Published March 16, 2020

How Can I Improve My Work-From-Home Security?

Update 1/19/2021: Criminals have grown smarter and more sophisticated over the pandemic, so please share this information with your co-workers, housemates, and family members. Education is the best defense against cybercrime. 2020’s estimated annual revenue from cybercrime was at least $1.5 trillion! To put that in perspective, Apple, Amazon, Facebook, Tesla and Microsoft combined made $761 Billion in 2019, while Walmart made only $514 Billion. It pays to be a cybercriminal! Don’t be a victim.

I’ve written about how employers can keep their data secure and their corporate networks healthy, but let’s also help employees who want to be good custodians of their new work-from home privileges. No one wants to see their company’s data breached, and security is now everyone’s responsibility. Working from home can be a big adjustment, and especially with COVID-19 all over the news, home office setups may be extremely hasty. Here are some things every employee working from home should know:

  • Security starts with you. From the cybercriminal perspective, people are the weakest link. Criminals will try to steal your password and gain control over your computer. Don’t forget your anti-phishing training:
    • An urgent email from your supervisor demanding you perform unusual tasks is worth a phone call verification
    • If it’s too good to be true, it probably is
    • Don’t click on links in emails. Bad URLs are easy to hide. Instead, manually browse where you want to go.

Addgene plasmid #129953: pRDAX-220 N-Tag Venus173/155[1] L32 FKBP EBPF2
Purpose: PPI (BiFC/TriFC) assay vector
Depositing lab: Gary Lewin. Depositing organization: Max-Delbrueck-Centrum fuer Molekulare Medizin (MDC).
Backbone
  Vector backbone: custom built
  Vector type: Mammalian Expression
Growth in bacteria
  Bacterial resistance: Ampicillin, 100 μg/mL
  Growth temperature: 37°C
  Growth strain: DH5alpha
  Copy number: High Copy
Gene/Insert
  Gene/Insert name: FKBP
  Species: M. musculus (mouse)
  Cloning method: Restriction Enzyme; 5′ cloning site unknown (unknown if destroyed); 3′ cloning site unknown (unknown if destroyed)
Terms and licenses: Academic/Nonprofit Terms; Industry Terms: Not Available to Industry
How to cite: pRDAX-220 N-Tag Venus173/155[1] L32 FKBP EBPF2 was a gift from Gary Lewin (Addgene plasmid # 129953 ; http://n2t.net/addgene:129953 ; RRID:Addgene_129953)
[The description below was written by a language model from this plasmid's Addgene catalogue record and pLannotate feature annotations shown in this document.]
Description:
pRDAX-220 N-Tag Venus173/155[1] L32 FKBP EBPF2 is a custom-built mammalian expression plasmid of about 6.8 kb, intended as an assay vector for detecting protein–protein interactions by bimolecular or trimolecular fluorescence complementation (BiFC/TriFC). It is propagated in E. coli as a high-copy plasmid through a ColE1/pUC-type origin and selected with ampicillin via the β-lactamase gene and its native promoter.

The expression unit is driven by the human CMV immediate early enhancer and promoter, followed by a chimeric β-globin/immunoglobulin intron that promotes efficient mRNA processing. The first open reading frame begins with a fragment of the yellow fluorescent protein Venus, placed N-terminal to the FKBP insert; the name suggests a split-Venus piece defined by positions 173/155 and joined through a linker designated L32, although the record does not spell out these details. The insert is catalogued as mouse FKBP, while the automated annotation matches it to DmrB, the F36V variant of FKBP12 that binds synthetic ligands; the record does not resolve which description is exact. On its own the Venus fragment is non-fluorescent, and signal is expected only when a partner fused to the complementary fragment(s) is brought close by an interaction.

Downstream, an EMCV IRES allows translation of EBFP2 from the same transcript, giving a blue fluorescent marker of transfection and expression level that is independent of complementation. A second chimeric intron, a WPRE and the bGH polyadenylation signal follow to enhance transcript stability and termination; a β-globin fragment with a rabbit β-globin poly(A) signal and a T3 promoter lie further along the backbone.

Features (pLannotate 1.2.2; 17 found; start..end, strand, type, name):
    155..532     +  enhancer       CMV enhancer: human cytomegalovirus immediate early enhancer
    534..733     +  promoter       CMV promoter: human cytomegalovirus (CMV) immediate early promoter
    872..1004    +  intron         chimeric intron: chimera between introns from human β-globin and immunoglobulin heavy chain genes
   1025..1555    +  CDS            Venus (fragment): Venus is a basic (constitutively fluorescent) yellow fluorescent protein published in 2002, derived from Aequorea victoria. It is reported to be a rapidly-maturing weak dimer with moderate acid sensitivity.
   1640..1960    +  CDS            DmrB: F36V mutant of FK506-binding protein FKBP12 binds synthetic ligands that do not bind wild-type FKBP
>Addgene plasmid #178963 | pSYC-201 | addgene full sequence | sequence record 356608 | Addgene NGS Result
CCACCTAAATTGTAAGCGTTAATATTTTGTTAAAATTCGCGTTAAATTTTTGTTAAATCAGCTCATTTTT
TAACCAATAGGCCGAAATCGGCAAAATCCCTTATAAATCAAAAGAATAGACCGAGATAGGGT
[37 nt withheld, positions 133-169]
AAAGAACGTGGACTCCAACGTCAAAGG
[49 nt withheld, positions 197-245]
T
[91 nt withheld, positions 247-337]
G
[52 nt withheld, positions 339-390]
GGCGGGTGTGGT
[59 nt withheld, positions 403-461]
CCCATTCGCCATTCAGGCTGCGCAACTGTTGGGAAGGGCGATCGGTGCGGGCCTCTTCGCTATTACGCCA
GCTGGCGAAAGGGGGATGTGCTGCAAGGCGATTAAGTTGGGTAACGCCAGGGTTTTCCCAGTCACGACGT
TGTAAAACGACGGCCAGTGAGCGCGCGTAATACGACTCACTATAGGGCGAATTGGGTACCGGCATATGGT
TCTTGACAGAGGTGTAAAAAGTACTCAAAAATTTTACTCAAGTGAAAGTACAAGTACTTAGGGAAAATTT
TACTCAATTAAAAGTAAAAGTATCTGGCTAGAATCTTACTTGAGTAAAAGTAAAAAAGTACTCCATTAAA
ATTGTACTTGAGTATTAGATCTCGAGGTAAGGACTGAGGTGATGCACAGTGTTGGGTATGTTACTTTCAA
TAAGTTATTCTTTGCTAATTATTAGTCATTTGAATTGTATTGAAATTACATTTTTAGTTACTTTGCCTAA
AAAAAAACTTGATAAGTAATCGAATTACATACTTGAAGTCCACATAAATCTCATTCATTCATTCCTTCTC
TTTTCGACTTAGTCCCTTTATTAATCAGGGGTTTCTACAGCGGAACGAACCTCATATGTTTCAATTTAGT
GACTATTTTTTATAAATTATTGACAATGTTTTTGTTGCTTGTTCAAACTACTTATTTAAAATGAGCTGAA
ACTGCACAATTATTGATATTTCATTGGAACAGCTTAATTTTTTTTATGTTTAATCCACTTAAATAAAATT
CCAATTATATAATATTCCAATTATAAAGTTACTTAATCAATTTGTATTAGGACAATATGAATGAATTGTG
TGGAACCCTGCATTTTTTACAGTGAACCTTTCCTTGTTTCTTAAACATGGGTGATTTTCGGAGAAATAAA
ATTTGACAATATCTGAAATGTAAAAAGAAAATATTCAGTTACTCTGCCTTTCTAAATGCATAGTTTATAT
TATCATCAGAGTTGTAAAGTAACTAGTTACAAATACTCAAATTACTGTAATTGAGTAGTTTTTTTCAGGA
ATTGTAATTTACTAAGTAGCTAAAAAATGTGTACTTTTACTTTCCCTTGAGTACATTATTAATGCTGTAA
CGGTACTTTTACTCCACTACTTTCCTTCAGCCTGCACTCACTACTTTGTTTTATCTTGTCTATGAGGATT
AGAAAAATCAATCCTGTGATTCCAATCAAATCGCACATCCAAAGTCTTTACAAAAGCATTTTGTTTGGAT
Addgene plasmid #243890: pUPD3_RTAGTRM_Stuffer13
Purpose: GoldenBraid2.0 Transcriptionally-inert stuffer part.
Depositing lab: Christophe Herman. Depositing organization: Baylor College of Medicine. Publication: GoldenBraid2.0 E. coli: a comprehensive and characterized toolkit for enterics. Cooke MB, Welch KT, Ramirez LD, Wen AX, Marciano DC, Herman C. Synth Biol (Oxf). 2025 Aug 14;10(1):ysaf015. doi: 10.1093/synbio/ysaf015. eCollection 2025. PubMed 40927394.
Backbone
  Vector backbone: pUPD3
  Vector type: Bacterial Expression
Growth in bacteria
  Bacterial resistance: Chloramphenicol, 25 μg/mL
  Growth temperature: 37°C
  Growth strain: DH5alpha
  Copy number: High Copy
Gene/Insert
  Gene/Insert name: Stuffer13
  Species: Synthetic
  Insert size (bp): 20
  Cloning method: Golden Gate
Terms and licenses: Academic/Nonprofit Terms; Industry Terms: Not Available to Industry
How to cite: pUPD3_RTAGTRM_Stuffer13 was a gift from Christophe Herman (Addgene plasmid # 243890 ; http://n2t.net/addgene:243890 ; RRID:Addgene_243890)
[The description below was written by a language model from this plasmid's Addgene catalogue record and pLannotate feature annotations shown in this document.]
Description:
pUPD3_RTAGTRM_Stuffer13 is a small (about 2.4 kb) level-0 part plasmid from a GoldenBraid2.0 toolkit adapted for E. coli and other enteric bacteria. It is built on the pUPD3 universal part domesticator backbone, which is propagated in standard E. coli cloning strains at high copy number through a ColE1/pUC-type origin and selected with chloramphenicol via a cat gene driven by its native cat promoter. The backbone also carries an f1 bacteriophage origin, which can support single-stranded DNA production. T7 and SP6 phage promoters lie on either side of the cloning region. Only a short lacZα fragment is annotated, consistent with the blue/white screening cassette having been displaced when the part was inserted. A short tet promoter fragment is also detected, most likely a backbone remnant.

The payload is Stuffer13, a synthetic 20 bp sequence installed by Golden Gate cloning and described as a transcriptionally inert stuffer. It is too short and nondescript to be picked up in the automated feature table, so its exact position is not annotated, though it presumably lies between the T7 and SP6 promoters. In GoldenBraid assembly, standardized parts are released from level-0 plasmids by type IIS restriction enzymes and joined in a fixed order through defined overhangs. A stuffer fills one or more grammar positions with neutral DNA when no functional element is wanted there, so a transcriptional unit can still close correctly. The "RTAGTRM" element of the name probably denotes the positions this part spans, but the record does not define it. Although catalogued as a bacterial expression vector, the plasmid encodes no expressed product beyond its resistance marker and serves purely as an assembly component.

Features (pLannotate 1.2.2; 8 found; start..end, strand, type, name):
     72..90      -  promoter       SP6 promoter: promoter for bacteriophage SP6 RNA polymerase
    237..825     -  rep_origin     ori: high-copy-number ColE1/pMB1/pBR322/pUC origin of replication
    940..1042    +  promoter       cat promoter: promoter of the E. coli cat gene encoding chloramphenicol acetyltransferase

• Don’t call numbers for tech support that aren’t your normal number for tech support
    • CallerID can easily be faked, so don’t trust it. If in doubt, hang up, and call the entity calling you to verify it’s really them, using a number you know.
  • Your home network is an easy target for criminals using automated attacks because your wireless router is probably configured in a very typical way
    • Change the default admin password
    • Unless you know your guests practice good cyber-hygiene, don’t let them on your network. Most home wireless routers these days have a guest network where guests should connect
    • Make passwords strong. Use two-factor authentication as much as possible.
  • Passwords need to be secure- blah, blah, blah- but, it really is important. It’s better to have a unique simple password for each site than one complex password you use for all your sites, because when cybercriminals crack a password, the first thing they do is try that password at other sites. Nobody can remember all their passwords- it’s ok, you’re human. Use a password manager program or service.

  • Enable automatic updates on your computers, tablets, phones, and routers, and make sure those updates are being installed successfully. Failed updates or devices that are too old to update lead to holes that criminals can easily exploit.

  • Restrict use of your computers. Don’t let kids and significant others use that fancy work device, no matter how convenient it is. Games often come with malware and tracking apps that run in the background and upload sensitive data to servers and clouds you don’t know or control. If you are using a computer you provided, like BYOD, it’s best not to share it with family members.

Following these five tips will make you much more secure than the average person working from home, but there are always ways to be more secure. Please ask your IT folks if you would like help with any of these items, and I’m sure they’ll be happy to assist.

info@pegtec.com

Erik Gudmundson is an experienced leader in the field of IT service delivery. He is responsible for designing, proposing, implementing, and supporting cloud, on-premise, and hybrid IT solutions in computer-dependent business environments. As a trusted advisor to his clients, he communicates solutions and pitfalls/workarounds effectively.